This section is from the book "The Gardener's Monthly And Horticulturist V26", by Thomas Meehan. See also: Four-Season Harvest: Organic Vegetables from Your Home Garden All Year Long.
In your last number you refer to European planters calling what is commonly known as Silver Spruce, Blue Spruce. This is an unfortunate mistake as the Engelmann and sub-alpina present the same beautiful glaucous appearance, though not as highly colored. At first and for years we called this Abies Menziensi, till we found it conflicted with the true Menzies of the Pacific coast. In correspondence with the late Dr. Engle-mann four years ago, he said the growers of the United States had concluded to adopt the nomenclature of Europe, where this tree was called Picea pungens, and changing those we had called Abies, like Douglasii, Engelmann, etc, to Picea, while the class to which sub-alpina belongs were called Abies, and we have since that time adopted the change.
Picea pungens which is found in some localities of a bright green, and others intensely blue, is the easiest tree to transplant among the Rocky Mountain Sylva, if taken up before the buds are much swelled. The writer has planted largely of this variety at stations of the Union Pacific railway in Nebraska, with best success, packing the roots in sacking with moss as soon as dug, and if the weather is very hot shading on the south side till the new growth is well started. The size has been 3 to 4 1/2 feet, and with proper handling there need not be a loss to exceed ten per cent. A large Engelmann growing at an altitude of 9000 feet which measured eight and a half feet was brought down two years ago and is doing well. The Pines, ponderosa, flexilis, aristata, and contorta, are more difficult to transplant having few fibrous roots, but by planting them in a grove of trees, with special attention a fair proportion may be made to grow. Picea pungens have made a growth the present season of 12 to 18 inches, that is, trees which have been planted here three and four years.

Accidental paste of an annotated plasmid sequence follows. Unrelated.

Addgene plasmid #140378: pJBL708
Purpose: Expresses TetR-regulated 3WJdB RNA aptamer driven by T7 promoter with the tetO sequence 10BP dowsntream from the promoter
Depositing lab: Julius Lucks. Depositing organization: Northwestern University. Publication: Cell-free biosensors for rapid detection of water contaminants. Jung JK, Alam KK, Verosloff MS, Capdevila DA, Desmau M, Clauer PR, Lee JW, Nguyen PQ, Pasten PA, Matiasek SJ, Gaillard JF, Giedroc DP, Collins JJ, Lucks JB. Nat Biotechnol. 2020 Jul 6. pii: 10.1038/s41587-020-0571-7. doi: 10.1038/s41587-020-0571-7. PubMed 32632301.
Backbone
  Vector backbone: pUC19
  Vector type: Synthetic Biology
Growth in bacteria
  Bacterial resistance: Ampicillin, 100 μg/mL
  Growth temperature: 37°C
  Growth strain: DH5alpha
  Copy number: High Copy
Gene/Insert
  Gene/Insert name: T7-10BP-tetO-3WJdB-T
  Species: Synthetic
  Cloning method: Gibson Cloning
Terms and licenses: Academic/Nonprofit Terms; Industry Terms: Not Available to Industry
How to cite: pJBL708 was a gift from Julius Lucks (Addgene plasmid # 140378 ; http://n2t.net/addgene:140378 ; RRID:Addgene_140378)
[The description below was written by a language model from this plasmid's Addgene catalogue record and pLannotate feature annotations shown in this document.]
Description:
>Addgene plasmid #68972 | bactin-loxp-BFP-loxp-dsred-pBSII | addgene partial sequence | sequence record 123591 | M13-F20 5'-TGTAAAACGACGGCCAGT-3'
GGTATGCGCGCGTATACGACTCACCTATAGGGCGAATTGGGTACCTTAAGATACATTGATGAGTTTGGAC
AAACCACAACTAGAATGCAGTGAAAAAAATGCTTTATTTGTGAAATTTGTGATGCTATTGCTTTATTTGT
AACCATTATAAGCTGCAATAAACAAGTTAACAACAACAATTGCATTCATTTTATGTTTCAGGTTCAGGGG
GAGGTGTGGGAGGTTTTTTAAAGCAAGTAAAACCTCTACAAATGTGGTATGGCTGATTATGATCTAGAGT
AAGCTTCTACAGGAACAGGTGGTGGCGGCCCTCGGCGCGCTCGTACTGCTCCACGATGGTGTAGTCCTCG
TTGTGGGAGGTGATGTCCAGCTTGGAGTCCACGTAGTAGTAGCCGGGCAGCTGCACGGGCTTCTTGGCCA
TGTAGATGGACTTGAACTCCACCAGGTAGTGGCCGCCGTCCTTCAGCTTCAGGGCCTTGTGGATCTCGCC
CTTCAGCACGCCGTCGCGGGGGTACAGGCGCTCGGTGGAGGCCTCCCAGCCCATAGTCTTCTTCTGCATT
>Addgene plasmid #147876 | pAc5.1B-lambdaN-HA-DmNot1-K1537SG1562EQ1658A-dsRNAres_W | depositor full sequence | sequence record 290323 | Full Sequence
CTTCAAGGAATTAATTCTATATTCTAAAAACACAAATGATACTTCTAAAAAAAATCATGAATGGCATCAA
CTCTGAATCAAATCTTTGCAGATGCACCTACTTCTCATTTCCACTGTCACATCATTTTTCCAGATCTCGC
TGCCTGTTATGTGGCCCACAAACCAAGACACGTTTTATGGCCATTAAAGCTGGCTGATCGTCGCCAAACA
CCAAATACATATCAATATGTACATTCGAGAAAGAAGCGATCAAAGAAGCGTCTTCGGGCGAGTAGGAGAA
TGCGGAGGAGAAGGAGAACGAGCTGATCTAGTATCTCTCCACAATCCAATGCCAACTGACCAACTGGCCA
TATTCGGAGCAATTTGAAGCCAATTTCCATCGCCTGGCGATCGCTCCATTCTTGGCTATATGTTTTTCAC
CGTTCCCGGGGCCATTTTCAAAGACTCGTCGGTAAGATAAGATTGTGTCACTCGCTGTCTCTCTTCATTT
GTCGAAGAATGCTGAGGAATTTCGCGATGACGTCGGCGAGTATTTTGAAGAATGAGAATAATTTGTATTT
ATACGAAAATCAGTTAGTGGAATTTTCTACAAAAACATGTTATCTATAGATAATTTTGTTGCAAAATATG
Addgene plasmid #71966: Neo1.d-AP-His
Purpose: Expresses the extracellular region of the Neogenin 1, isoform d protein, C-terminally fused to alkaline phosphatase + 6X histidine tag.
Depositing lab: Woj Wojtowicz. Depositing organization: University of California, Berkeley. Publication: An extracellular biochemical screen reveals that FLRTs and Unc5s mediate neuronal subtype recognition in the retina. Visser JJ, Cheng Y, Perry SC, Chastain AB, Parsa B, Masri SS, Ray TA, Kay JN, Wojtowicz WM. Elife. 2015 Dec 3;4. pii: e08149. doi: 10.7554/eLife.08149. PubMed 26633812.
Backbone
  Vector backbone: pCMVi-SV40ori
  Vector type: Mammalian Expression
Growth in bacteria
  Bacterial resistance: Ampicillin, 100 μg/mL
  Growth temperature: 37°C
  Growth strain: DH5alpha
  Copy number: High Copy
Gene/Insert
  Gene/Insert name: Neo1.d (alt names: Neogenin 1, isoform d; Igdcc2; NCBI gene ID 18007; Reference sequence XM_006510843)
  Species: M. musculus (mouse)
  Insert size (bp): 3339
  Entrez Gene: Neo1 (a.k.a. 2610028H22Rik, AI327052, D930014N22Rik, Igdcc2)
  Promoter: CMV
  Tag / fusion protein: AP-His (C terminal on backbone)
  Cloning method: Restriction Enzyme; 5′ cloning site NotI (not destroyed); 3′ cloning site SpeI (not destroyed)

[The names were transposed; that is, what we formerly knew as Abies - the kinds with permanent and drooping cones, are the true Picea; and those with erect cones, breaking to pieces when mature, are really Abies. The Norway Spruce, called Abies excelsa, is really a Picea, and the Silver Fir, Picea pectinata, is really an Abies. - Ed. G. M].